TAMPA – When popular anti-apartheid leader Chris Hani was shot to death in 1993, South Africa was at a delicate stage in negotiations toward reconciliation, and the movement could have stalled without the intervention of Nelson Mandela, Rev. Roger Scholtz told a gathering Sunday at Hyde Park UMC.
Hani’s assassination set off a powder keg of emotions that easily could have erupted into violence if Mandela had not made a national appeal to use the killing as a way to affirm Hani’s desire for peace, said Scholtz, a pastor in the Methodist Church of South Africa and a biblical studies professor at Seth Mokitimi Methodist Seminary, who is visiting Florida this week.
In a talk titled “Be Reconciled: Lessons from South Africa,” Scholtz described how Hani’s death proved to be a turning point that propelled negotiations for South Africa’s first multiracial election.
The effort was one of many times Mandela, whose death last month set off commemoration ceremonies across the world, would bridge the divide between blacks and whites.
|Rev. Roger Scholtz|
The South African experience occurs half a world away. But the lessons can easily apply to the shifting demographics of Florida, said Rev. Dr. Sharon Austin, director of Connectional Ministries for the Florida Conference.
“Many lessons that South Africa has learned and is learning are lessons that we need to learn,” said Austin, who also spoke at the gathering.
“Here in Florida, we are a church that represents a growing disparity between the racial, ethnic makeup of this state and the average member in The United Methodist Church. … The capacity that Nelson Mandela had and that others have -- to fling their arms wide and embrace the world and see differences as something other than pejorative -- is unfortunately an ability that too few have.”
Scholtz is a native of South Africa who interviewed Mandela in 2008, almost a decade after the famous leader stepped down as the country’s first black president.
Highlights of Mandela’s efforts to cross the racial divide included a visit to Betsie Verwoerd, widow of H.F. Verwoerd, the architect of apartheid, shortly after Mandela’s 1994 election. The following year, Mandela wore the colors of South Africa’s Springboks team at the 1995 Rugby World Cup, inspiring the cheers of 65,000 white rugby fans.
The path to reconciliation in South Africa was long, painful and difficult, said Scholtz, a member of the Doctrine, Ethics and Worship Committee of South Africa’s Methodist Church. It required telling the truth, including people in the conversation that some wished to exclude and acknowledging wrongdoings of the past.
“The pain of the past cannot just be brushed aside,” Scholtz said.
He listed another lesson: “There is pretty much more to everything than meets the eye. We kid ourselves if we think we truly see people for who they are.”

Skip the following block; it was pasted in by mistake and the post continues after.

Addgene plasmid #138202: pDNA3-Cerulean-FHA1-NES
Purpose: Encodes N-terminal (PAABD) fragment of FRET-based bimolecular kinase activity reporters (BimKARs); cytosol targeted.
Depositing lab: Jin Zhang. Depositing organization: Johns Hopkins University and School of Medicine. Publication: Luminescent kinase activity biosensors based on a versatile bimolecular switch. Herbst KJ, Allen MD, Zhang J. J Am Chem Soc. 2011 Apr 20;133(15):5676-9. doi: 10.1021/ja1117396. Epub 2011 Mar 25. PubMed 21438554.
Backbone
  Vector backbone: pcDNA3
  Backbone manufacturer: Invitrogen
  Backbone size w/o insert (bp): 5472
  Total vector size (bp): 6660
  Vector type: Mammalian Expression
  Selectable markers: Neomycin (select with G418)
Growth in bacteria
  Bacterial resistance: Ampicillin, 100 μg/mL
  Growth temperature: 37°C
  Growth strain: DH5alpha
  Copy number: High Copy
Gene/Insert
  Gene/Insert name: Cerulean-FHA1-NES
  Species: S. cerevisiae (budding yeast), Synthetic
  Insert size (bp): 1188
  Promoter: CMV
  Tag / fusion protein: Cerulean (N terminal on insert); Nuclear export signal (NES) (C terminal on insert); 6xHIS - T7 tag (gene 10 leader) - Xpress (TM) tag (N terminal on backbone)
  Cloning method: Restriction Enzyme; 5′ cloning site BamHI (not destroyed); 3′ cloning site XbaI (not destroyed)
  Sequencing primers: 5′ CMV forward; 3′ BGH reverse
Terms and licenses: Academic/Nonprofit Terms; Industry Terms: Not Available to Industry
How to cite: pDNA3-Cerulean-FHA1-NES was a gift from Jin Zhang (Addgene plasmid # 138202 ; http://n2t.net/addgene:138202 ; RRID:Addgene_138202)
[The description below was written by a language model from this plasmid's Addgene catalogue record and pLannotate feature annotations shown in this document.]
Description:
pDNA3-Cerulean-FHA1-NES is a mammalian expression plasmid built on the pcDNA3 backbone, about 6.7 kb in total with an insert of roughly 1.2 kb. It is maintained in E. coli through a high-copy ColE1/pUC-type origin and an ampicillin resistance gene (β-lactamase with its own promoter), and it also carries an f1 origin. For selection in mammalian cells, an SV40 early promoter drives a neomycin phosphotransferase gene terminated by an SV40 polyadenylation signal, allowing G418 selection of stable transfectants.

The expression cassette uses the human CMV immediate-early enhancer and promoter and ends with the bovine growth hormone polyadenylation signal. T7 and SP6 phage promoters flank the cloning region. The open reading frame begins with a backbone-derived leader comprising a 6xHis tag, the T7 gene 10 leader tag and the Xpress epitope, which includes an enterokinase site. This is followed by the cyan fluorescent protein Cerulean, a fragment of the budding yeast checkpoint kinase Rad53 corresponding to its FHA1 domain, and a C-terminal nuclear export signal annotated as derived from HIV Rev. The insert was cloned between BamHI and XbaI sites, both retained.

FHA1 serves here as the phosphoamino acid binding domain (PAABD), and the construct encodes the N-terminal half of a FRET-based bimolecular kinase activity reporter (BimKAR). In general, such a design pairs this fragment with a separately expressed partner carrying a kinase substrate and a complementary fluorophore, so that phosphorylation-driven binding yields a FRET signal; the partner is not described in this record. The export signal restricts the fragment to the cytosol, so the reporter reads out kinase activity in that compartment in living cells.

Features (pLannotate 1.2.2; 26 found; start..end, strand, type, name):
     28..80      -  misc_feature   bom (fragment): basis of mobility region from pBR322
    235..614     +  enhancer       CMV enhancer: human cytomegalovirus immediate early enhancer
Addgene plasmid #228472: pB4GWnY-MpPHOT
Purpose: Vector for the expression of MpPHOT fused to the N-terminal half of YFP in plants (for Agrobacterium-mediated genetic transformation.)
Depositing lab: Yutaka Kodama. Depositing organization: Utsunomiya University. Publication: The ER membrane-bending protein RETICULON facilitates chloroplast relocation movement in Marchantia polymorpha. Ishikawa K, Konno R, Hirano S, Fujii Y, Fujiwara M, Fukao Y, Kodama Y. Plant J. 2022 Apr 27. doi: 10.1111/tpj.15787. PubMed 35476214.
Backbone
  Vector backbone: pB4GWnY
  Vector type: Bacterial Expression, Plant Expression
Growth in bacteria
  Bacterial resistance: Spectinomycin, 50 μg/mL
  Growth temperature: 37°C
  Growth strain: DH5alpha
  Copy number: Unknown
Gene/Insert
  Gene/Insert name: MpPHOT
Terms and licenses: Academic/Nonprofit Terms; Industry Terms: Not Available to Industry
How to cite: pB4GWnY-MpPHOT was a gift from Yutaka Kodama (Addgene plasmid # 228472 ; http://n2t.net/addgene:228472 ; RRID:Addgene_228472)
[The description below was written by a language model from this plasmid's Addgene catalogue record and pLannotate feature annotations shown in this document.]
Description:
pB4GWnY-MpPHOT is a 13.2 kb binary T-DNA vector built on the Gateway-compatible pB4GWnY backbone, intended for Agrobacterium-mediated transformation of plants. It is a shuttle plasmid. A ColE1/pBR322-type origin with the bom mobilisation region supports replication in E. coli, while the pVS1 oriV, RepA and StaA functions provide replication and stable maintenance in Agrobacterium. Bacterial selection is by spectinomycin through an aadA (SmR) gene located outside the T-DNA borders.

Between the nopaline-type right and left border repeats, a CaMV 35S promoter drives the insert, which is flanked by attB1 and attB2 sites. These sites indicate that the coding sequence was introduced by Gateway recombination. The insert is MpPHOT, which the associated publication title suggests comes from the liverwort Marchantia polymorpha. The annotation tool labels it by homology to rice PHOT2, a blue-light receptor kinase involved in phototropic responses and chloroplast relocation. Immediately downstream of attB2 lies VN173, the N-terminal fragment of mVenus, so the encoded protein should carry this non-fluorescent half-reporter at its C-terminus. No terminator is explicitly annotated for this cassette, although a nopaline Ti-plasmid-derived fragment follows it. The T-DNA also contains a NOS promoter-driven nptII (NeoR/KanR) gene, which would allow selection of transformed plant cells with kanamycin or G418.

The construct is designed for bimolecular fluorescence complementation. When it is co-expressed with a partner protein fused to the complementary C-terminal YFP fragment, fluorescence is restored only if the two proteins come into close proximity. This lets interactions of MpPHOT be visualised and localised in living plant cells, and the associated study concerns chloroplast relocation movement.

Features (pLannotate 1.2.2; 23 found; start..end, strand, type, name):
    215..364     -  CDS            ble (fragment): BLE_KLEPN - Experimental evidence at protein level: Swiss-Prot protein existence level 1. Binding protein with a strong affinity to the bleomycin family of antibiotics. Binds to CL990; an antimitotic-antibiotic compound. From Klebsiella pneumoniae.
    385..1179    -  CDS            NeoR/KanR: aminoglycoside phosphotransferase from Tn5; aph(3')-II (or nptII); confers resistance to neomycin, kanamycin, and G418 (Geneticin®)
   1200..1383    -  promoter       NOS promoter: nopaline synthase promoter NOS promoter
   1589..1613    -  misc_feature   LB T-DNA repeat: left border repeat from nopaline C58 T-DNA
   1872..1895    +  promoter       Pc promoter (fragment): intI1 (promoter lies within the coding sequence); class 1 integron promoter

And when it comes to the efforts of Mandela and American civil rights leader Dr. Martin Luther King Jr., Scholtz added, “We kid ourselves if we think the work that they started is finished.”
"Even when our beliefs differ, it doesn't mean that we can't hold them in ways that honor Christ. Of course, that can't be possible if you aren't actually at the table together."
-- Rev. Roger Scholtz
Austin agreed that the work begun by Mandela and King is far from completed, but she said there’s an ongoing effort to include a wider diversity of voices in conversations within the Florida Conference. She believes that’s critical.
“If we don’t come to the table, either because we believe our Christian convictions or social upbringing -- whatever it is – is such that we shouldn’t even come together for a dialogue, I think that’s a missed opportunity that will, in fact, plague us for years,” Austin said.
From a practical standpoint, the Florida Conference can learn from the reconciliation experiences in South Africa by reframing the way it makes decisions about resources and appointments, Austin said.
For instance, the conference has launched a Young Clergy of Color Initiative intended to look at ways to grant leadership opportunities among clergy of color and to appreciate the value that they bring to the church, Austin said.
The church also needs to consider that, when thinking about new places of worship for new people, those new places might be right in the heart of existing congregations, she added.
Many churches that are challenged to have vital congregations today are continuing to reach out to people that surrounded the church 50 years ago, instead of those who are living there now, Austin said.
Scholtz said Christians sometimes ask, “Who holds the right beliefs?”
He thinks a better question might be “Who holds their beliefs in the right way?”
“Whatever you believe, if you hold it in ways that are arrogant, judgmental and domineering, you’ll be nothing of Jesus in those beliefs – I don’t care what those beliefs are,” Scholtz said.
"Even when our beliefs differ, it doesn’t mean that we can’t hold them in ways that honor Christ. Of course, that can’t be possible if you aren’t actually at the table together.”
-- B.C. Manion is a freelance writer based in Tampa.